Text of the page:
If you’re of the opinion that Big Data is still some nebulous thing that you’ll need to think about some day, you’d best wake up kiddo. It’s here now and it’s big business.
The business of Big Data is essentially about mining the petabytes and exabytes of data we now deal with on a daily basis, using increasingly complex algorithms to make it useful. And according to tech research company Gartner, that business is set to be worth US$28-billion this year, growing to US$34-billion in 2013.
Gartner says that a large portion of the money going into Big Data right now is for the adapting of traditional solutions to big data demands — machine data, social data, widely varied data, unpredictable velocity, and so on.
The biggest impact however is being felt in social network analysis, with 45% of new spending each year.
“Despite the hype, big data is not a distinct, stand-alone market, it but represents an industry wide market force which must be addressed in products, practices and solution delivery,” says Mark Beyer, research vice president at Gartner.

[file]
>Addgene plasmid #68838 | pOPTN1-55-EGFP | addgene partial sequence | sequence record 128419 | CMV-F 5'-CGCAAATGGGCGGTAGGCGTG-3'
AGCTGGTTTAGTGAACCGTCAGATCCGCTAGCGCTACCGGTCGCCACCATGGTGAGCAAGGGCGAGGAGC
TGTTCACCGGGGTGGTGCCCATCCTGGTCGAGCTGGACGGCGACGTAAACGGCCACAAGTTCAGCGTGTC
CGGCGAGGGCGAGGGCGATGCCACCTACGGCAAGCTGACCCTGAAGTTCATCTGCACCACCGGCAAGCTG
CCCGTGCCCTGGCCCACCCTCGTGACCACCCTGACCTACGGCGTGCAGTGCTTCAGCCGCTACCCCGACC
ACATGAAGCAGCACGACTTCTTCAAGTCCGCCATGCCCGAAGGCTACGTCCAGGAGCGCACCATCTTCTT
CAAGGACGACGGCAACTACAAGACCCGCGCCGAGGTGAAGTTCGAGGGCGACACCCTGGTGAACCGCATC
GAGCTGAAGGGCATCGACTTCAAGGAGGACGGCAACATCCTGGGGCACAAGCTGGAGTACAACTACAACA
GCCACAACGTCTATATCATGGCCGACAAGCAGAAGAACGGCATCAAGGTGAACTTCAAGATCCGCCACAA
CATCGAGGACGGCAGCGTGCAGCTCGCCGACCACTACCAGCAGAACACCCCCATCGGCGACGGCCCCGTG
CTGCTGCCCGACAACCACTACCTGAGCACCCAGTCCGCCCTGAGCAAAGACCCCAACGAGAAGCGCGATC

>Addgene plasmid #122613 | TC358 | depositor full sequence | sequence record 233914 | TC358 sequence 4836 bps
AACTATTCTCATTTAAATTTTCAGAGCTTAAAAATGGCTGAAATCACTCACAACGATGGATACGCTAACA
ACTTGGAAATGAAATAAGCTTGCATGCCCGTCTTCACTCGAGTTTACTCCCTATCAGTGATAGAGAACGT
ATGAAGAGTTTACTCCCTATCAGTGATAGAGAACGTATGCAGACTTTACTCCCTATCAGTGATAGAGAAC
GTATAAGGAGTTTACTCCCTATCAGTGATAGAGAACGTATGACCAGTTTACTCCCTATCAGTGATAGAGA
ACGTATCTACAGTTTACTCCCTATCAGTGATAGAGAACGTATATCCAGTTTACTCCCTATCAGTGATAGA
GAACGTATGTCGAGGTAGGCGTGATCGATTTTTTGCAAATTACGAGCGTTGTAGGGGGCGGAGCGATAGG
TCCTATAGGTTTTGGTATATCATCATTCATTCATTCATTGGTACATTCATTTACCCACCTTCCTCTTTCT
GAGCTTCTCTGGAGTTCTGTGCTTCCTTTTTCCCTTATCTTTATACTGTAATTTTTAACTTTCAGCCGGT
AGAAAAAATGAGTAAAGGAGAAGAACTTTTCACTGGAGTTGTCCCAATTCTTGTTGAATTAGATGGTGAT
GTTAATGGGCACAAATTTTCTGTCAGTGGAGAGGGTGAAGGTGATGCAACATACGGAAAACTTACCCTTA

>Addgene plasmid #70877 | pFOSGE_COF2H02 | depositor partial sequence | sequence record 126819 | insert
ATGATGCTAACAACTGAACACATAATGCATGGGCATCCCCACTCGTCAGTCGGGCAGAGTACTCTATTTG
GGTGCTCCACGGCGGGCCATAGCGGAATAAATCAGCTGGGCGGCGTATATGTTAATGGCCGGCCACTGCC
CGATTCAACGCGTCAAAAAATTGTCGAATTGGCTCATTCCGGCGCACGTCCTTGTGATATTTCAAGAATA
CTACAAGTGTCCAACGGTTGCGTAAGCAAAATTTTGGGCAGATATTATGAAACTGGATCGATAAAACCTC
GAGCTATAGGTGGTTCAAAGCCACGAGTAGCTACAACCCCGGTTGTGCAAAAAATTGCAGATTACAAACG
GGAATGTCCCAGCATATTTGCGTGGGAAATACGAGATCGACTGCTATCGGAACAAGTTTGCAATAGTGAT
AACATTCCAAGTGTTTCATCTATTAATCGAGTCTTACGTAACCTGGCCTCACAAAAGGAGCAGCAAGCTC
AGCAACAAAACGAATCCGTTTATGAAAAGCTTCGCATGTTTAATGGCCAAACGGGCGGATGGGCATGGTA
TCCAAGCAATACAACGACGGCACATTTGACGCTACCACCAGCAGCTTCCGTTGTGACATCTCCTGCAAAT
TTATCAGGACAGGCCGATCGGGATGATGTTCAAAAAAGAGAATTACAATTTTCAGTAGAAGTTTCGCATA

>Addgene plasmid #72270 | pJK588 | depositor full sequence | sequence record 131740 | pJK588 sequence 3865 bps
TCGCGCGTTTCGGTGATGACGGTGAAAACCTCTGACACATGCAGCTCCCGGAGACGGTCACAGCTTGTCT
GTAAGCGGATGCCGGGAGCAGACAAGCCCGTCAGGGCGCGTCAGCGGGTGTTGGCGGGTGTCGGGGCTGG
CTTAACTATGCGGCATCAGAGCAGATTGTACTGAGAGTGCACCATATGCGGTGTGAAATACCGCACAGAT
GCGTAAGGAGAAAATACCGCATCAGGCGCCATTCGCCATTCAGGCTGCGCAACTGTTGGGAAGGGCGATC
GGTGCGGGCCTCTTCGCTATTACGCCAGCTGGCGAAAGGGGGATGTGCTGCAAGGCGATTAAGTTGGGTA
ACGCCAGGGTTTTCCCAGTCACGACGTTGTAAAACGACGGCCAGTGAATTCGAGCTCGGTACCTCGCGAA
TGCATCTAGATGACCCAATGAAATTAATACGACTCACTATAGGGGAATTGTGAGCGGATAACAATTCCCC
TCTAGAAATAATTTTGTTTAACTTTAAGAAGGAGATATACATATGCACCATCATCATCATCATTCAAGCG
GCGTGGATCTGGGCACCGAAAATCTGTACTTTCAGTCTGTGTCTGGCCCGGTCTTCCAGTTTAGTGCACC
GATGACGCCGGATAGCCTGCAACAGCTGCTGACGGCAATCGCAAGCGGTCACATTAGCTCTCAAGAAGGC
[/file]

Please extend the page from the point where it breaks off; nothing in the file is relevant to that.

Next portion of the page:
“In 2011, big data formed a new driver in almost every category of IT spending. However, through 2018, big data requirements will gradually evolve from differentiation to ‘table stakes’ in information management practices and technology. By 2020, big data features and functionality will be non-differentiating and routinely expected from traditional enterprise vendors and part of their product offerings.”
Starting near the end of 2015, Gartner reckons that companies will begin embedding big data into the way it does business. Beginning in 2018, says Gartner, big data specialists will increasingly have less of a distinct advantage over traditional companies that have incorporated into their business structures.
“Because big data’s effects are pervasive, big data will evolve to become a standardized requirement in leading information architectural practices, forcing older practices and technology into early obsolescence,” says Beyer.
“As a result, big data will once again become ‘just data’ by 2020 and architectural approaches, infrastructure and hardware/software that does not adapt to this ‘new normal’ will be retired. Organizations resisting this change will suffer severe economic impacts.”